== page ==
Dan Hanna, a millionaire several times over, was the squire of Cottage Hill Farm, a 2,000-acre holding east of Ravenna where he raised one of the finest herds of shorthorn cattle in the nation. His 42-room mansion on the Charlestown-Ravenna Township line, which was his summer home, was the largest private residence in Portage County.
Hanna was the driving force behind the "Good Roads Movement" whose aim was to "lift Portage County out of the mud" during the early years of the 20th Century at the advent of the automotive age.
The richest man in the county envisioned a network of paved roads linking villages and townships that would not only serve transportation needs but spur economic development as well.
The Portage County Improvement Association was Hanna's brainchild. He envisioned a countywide organization, with representation from every township, to foster better agricultural practices, including improving the quality of livestock. Improving roads for farmers was an element of his plan.
Hanna spent lavishly to maintain Cottage Hill, where he lived a Gilded Era lifestyle in a time when there was no income tax. Married four times, he was a 300-pound bon vivant who lived up to the image of a pleasure-loving tycoon.
He also didn't hesitate to put his money on the line for the Portage County Improvement Association. As 1913 dawned, he pledged a personal donation of $50,000 -- the equivalent of $1.1 million today -- for agricultural improvements, better roads and the general welfare of Portage County.
But his generosity came with strings attached.
Hanna said he would make good on his pledge only if Portage County residents raised $30,000 for the association. Ravenna, the county's largest community, would have a goal of $4,000 per year for the next five years; Kent's share would be $3,000 for the same period. The remaining amount would be raised by outlying areas.
According to the Kent Courier, Hanna's plan envisioned a 2 percent road tax on every community, in addition to a doubling of the tax on automobiles; together that would amount to roughly $350,000 over a five-year period.
All told, the plan called for raising roughly $1.2 million over five years -- a staggering $33 million in today's dollars -- which would be used to transform agricultural conditions and pave a network of highways linking Portage County.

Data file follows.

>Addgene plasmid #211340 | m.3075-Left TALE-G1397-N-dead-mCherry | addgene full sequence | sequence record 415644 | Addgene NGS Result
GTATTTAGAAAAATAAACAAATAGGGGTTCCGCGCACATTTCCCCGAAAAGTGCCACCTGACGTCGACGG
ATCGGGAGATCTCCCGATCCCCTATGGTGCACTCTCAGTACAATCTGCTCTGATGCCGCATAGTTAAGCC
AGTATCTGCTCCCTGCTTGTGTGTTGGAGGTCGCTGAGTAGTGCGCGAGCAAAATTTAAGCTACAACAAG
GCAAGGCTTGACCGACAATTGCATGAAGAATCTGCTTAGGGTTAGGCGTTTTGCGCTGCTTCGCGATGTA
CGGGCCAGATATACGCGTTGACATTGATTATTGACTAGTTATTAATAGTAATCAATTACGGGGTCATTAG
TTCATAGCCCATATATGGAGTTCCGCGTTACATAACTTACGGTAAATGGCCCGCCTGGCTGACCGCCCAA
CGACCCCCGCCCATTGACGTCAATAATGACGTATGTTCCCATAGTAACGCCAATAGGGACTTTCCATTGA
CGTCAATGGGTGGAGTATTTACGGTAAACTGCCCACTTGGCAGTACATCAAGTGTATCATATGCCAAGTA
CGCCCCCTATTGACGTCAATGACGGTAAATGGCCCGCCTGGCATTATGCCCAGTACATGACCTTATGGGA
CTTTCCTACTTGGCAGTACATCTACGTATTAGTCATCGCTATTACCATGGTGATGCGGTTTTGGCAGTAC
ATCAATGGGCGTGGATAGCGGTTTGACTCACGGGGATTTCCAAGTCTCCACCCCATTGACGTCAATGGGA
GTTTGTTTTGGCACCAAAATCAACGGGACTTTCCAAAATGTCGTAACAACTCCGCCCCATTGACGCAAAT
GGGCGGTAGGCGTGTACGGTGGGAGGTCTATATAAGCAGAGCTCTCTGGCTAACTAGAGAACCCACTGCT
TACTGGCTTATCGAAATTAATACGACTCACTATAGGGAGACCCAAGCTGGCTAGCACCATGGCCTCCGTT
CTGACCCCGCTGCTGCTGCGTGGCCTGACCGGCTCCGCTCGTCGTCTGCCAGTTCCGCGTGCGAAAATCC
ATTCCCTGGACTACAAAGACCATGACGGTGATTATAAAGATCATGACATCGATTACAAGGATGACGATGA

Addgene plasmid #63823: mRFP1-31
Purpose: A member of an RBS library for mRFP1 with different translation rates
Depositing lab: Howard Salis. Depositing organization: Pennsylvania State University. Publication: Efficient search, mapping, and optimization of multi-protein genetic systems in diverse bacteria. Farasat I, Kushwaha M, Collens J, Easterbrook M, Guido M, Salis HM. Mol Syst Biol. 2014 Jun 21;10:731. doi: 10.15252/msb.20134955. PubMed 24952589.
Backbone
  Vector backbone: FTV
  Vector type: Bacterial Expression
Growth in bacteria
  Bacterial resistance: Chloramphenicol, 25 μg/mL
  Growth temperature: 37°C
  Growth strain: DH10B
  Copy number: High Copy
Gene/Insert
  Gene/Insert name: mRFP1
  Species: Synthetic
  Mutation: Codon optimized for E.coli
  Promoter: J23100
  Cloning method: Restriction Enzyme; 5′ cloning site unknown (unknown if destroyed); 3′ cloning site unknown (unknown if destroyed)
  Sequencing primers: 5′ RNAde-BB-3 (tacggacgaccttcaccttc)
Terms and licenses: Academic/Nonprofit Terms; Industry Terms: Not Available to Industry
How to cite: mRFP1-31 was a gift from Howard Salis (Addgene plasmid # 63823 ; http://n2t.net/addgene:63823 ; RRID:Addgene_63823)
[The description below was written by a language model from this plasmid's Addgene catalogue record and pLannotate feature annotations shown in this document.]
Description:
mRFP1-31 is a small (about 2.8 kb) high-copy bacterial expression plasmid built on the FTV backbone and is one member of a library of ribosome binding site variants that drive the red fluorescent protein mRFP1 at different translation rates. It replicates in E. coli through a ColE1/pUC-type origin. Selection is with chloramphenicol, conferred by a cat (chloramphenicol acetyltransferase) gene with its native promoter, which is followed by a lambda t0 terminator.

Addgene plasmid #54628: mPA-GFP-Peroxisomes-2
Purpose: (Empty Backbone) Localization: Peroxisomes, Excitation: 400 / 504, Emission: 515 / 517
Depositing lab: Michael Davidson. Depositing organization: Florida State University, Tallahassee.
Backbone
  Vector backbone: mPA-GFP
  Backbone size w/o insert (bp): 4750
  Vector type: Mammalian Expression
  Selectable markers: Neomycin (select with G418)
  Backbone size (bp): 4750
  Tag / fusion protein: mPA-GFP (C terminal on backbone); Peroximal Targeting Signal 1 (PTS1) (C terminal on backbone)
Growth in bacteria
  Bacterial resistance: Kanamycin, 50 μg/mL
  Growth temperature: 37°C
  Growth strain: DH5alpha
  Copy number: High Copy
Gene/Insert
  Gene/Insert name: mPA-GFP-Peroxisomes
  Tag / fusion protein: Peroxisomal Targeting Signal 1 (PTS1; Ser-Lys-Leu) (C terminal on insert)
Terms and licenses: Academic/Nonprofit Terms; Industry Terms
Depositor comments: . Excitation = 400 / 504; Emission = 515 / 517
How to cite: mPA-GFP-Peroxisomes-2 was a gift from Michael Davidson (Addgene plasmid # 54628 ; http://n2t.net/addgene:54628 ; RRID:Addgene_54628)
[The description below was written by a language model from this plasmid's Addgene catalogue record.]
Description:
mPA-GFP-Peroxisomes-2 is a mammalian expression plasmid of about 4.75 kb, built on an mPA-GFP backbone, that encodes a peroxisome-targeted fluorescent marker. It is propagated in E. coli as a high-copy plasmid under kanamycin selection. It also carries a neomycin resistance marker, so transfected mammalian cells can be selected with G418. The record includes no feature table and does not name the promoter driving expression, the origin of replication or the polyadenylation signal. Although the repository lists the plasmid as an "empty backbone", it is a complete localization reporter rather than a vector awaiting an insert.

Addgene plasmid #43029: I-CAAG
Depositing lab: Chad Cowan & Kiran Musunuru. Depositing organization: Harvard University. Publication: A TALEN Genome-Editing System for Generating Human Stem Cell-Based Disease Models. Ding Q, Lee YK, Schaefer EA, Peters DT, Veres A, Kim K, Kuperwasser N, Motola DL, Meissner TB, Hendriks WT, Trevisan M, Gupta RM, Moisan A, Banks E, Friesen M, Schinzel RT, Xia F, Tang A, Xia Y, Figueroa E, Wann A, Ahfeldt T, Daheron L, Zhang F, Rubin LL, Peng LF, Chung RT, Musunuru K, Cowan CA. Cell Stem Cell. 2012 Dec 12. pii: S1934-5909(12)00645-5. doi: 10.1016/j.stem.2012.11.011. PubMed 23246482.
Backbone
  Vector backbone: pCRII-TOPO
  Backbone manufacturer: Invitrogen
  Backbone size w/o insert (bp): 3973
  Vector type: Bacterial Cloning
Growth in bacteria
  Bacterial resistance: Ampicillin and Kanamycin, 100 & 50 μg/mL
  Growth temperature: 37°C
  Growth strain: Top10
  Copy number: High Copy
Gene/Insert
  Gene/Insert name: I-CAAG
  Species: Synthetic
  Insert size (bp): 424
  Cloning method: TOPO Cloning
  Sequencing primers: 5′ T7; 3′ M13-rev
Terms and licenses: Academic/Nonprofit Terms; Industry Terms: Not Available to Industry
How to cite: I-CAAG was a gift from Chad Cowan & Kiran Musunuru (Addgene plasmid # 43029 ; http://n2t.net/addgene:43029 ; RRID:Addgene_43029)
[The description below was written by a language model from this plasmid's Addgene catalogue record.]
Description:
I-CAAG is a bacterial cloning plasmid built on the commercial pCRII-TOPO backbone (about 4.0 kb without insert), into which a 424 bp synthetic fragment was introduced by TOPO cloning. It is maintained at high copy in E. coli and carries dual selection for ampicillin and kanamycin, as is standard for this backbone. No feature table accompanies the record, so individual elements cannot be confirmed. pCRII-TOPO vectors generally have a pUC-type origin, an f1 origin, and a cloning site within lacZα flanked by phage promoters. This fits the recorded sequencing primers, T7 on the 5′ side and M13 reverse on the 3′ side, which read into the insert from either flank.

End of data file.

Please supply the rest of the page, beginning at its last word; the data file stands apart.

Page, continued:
Meetings touting the improvement association and the Good Roads Movement were held in every community, and the plan was well received. "Not a township in the county has failed to respond," the Ravenna Republiucan reported.
Several prominent area residents were named to the association's board, including H. Warner Riddle Jr. of Ravenna, educator Frank Merrill, who represented Franklin Township and Kent, and Hiram College President Miner Lee Bates.
"All of the residents of Portage County will cheerfully pay their proportion of any tax necessary," the Republican predicted. Good roads, the newspaper observed, "will make the farms more profitable while you work them and more valuable when you are ready to sell out."
Despite the enthusiasm for Hanna's plan, selling prospective shareholders proved to be more of a challenge than expected.
Hanna "condemned Ravenna and Kent for not coming forward in better shape," the Kent Courier reported.
The Republican threw down the gauntlet in a sharply worded broadside that dominated its front page on Jan. 23, 1913.
"We are very laggard in Ravenna to push things that are bound to benefit us in every way. Let us get busy now before Mr. Hanna becomes more disgusted with us than he is now. He is beginning to think we are dead here in Ravenna. He is right. We are dead. Let us come to life now," the newspaper scolded. "What's the matter with us anyway?"
The Republican added that many who ought to be supportive of Hanna's program had failed to sign on as shareholders -- and concluded with a threat to "publish a select list of non-members."
"We are hitting from the shoulder ... but strong threats are necessary as the condition is critical," the newspaper observed.
Whether the Republican ever made good on its threat of public shaming is unknown. And, while Hanna's plan met with initial enthusiasm, with 1,300 signing on with the improvement association, it eventually foundered.
The $1 million envisioned for better roads never materialized, but the association was instrumental in the creation of Main Market Road No. 11 -- present-day S.R. 59 and 5 -- the east-west highway spanning the county from Kent to Paris Township.
Dan Hanna's fortune, at its height, was estimated at $40 million and it was said that he spent about $100,000 on his ventures in Portage County. He was 54 years old when he died of heart failure on Nov. 3, 1921, at The Croft, his 168-acre estate in Ossining, N.Y. He had been divorced earlier that year by his fourth wife on grounds of alcoholism.
The Cottage Hill mansion, located at 5555 Newton Falls Road, which dates to the 1830s, still stands and is now a private residence. There is another fitting reminder of the father of the Good Roads Movement more than 90 years after his death -- Hanna Road, which connects Newton Falls Road and S.R. 5. He built it.